Assistant Chief Constable John Neilson’s initial report, published yesterday, highlights the problems of covering officers taking part in events and competitions.

However, he says efficiencies introduced since 2007 have already seen total funding for the pipe band – which is paid for through the police budget – reduced by 78%.

The cost, which was £42,477 in the 2007/8 financial year, now stands at £9235. But, as income generated by the band through performances is £5000, the total cost to the force has been cut to £4235.

However, the report for the Scottish Police Authority says that “no matter how much income is generated [by performing at commercial events], it is never sufficient to cover the cost of abstractions to frontline policing.”

In particular, it cites the clash between the increased policing demand on weekends for ‘A’ Division in Glasgow with the fact that the “vast majority” of band commitments take place on a Saturday or Sunday.

The time spent travelling to and from the city centre practice venue as well as actual practice time – approximately four hours in total – means, according to the report, that “there is little margin for effective operational deployment of the pipe band members on practice days”.

A full review of the pipe band is currently under way, led by Mr Neilson. He is due to report his findings to Chief Constable Stephen House at the beginning of November.

The report says efforts to “strike a more appropriate balance between musical and operational commitments” have seen the average hours officers spend on operational duties increase by 32% in two years, from 1137 in 2007 to 1508 in 2009.

The “more operationally focused” approach is “consistent with an efficient and effective delivery of operational policing”, it adds.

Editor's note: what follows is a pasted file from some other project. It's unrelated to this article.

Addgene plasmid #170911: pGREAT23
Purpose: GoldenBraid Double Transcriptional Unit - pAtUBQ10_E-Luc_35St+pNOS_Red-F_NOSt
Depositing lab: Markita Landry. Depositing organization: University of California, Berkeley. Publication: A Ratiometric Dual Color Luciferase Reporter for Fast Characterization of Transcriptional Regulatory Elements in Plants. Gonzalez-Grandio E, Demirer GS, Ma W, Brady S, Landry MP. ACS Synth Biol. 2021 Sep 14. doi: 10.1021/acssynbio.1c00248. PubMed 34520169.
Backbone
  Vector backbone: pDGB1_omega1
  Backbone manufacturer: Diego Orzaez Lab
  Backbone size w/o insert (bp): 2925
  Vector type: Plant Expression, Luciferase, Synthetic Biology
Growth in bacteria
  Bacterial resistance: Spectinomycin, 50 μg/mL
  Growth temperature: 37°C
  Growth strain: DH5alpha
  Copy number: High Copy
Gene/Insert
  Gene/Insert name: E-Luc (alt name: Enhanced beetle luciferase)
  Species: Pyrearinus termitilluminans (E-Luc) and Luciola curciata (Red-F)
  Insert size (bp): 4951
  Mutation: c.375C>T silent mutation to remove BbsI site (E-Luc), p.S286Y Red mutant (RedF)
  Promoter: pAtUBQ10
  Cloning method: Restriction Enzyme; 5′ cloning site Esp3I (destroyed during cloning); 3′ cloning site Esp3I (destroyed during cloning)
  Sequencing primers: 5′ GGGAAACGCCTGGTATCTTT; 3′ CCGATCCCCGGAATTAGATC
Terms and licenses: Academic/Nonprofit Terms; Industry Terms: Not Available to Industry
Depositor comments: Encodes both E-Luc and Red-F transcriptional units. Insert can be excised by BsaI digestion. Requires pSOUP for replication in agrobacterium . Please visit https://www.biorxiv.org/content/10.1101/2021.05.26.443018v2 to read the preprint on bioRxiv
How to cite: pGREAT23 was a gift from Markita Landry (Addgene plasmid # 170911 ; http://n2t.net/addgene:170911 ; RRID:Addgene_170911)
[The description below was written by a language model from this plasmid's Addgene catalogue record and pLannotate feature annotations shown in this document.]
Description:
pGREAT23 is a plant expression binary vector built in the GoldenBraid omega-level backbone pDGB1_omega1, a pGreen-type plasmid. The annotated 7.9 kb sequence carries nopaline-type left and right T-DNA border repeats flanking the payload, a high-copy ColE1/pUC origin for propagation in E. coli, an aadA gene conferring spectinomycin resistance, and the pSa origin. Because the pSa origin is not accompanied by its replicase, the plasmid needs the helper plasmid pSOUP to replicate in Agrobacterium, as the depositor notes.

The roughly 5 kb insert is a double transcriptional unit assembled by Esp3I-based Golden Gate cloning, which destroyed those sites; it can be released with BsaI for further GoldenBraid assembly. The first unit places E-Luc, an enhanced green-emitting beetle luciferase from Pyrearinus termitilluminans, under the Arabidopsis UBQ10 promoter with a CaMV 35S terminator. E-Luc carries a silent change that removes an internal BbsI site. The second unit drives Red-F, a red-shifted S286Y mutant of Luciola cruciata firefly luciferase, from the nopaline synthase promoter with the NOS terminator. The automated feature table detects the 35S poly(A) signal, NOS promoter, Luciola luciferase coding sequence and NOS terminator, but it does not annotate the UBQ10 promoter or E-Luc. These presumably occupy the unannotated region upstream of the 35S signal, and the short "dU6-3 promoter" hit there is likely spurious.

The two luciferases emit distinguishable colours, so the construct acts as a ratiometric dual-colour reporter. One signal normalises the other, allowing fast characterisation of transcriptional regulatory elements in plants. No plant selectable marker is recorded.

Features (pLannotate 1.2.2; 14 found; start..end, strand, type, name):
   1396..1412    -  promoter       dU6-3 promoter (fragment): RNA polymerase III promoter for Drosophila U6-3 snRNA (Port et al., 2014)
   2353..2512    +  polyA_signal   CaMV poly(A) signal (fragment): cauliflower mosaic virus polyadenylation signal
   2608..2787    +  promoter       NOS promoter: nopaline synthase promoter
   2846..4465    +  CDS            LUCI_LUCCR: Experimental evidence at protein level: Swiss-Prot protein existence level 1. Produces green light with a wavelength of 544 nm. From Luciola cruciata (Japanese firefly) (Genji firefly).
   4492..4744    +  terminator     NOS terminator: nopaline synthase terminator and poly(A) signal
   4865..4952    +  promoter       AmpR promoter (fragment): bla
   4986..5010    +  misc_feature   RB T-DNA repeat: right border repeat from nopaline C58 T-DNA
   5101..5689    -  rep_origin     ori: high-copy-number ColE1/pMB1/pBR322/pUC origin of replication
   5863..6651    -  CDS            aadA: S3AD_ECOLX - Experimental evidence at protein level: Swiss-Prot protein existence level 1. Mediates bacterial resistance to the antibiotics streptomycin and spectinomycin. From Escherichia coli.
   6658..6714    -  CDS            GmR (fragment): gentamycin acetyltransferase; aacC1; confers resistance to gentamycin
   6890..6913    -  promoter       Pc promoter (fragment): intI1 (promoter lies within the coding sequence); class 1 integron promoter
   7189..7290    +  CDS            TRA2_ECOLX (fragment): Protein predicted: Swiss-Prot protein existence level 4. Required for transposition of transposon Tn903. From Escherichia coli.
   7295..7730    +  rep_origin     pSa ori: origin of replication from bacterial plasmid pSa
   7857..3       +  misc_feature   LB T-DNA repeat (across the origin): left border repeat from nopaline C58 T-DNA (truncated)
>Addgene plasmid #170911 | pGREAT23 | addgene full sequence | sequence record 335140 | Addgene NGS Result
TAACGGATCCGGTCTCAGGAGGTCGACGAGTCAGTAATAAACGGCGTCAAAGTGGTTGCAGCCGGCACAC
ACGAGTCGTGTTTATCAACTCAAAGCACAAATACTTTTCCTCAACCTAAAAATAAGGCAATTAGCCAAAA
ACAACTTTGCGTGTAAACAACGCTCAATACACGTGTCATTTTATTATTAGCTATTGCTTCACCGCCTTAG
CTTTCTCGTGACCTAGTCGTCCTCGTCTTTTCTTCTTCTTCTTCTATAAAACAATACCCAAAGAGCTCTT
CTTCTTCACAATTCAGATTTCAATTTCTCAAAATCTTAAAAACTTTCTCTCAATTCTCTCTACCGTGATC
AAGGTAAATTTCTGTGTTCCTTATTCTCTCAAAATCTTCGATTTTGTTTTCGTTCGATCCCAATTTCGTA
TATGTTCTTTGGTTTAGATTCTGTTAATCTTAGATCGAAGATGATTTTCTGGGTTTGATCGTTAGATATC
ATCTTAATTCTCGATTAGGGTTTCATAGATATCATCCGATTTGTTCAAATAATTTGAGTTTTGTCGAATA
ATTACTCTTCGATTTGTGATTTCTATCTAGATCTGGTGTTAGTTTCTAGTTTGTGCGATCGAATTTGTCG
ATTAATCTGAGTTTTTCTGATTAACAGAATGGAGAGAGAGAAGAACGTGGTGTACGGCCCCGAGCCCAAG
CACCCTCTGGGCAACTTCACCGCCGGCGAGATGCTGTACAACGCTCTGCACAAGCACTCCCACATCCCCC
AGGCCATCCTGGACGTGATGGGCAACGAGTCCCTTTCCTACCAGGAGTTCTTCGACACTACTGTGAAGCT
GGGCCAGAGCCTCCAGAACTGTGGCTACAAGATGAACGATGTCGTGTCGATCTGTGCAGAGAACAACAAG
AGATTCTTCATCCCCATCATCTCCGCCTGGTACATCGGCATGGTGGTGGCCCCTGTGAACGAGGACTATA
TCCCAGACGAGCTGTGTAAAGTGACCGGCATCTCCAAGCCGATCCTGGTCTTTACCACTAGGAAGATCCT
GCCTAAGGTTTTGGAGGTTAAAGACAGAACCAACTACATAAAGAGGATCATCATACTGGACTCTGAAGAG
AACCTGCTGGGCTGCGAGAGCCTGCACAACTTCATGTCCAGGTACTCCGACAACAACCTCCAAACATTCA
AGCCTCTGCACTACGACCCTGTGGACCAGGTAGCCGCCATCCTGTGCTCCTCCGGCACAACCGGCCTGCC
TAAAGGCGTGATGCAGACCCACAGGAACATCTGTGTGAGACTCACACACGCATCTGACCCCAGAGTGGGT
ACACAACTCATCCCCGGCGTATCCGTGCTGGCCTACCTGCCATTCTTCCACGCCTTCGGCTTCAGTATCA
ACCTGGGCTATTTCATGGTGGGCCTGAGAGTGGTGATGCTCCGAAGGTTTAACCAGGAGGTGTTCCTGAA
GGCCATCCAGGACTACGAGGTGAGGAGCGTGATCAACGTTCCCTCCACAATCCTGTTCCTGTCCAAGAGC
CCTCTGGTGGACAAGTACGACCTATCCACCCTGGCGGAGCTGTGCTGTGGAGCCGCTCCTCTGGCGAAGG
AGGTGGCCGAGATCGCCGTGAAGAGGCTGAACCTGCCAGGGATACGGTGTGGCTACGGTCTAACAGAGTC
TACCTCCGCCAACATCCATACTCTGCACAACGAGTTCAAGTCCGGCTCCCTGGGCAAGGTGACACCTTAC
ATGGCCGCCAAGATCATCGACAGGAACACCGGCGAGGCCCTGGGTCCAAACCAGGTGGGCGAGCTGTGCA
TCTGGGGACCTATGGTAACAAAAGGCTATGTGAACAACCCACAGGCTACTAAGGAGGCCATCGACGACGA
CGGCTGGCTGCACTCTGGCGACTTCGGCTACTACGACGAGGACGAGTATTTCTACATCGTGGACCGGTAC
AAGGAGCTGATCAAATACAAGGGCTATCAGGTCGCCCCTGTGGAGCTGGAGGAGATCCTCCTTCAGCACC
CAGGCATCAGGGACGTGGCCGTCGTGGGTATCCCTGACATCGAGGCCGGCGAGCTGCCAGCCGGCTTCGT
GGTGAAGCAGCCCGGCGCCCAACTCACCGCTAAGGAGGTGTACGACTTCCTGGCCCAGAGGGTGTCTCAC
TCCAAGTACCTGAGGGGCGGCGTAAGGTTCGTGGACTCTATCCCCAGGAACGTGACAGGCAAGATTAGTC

It is also consistent with pressure to maximise savings after Mr House admitted last month that Scotland’s largest police force was facing an “absolutely dire” funding crisis, with a budget shortfall of up to £34.7m in 2010/11.

At best, he said, the deficit would be £12.4m.

However, the squeeze on the band – a Grade A standard pipe band – has provoked outrage in the piping community. In February, The Herald revealed concerns that the future of the band – founded in 1883 as Govan Police Pipe Band – was being jeopardised by the drive for cost savings, after it emerged that it would only be allowed to play at two of the big five events in the pipe band calendar.

The band was subsequently told it could take part in all five events, but restrictions remained. In June, Stuart McMillan, SNP MSP for the West of Scotland, and Robert Wallace, principal of the Glasgow College of Piping, delivered a petition with more than 3000 signatures to Mr House, calling on him to rethink restrictions on practice sessions and competitive engagements.

“[They’re] not just a pipe band, they’re a national treasure,” said Mr McMillan. “Any attempt to hamper what the band can do will certainly diminish the band’s capabilities and credibility.”

There are currently 11 full-time members of staff in the band, topped up with around 30 guest players – typically retired officers or officers from other forces.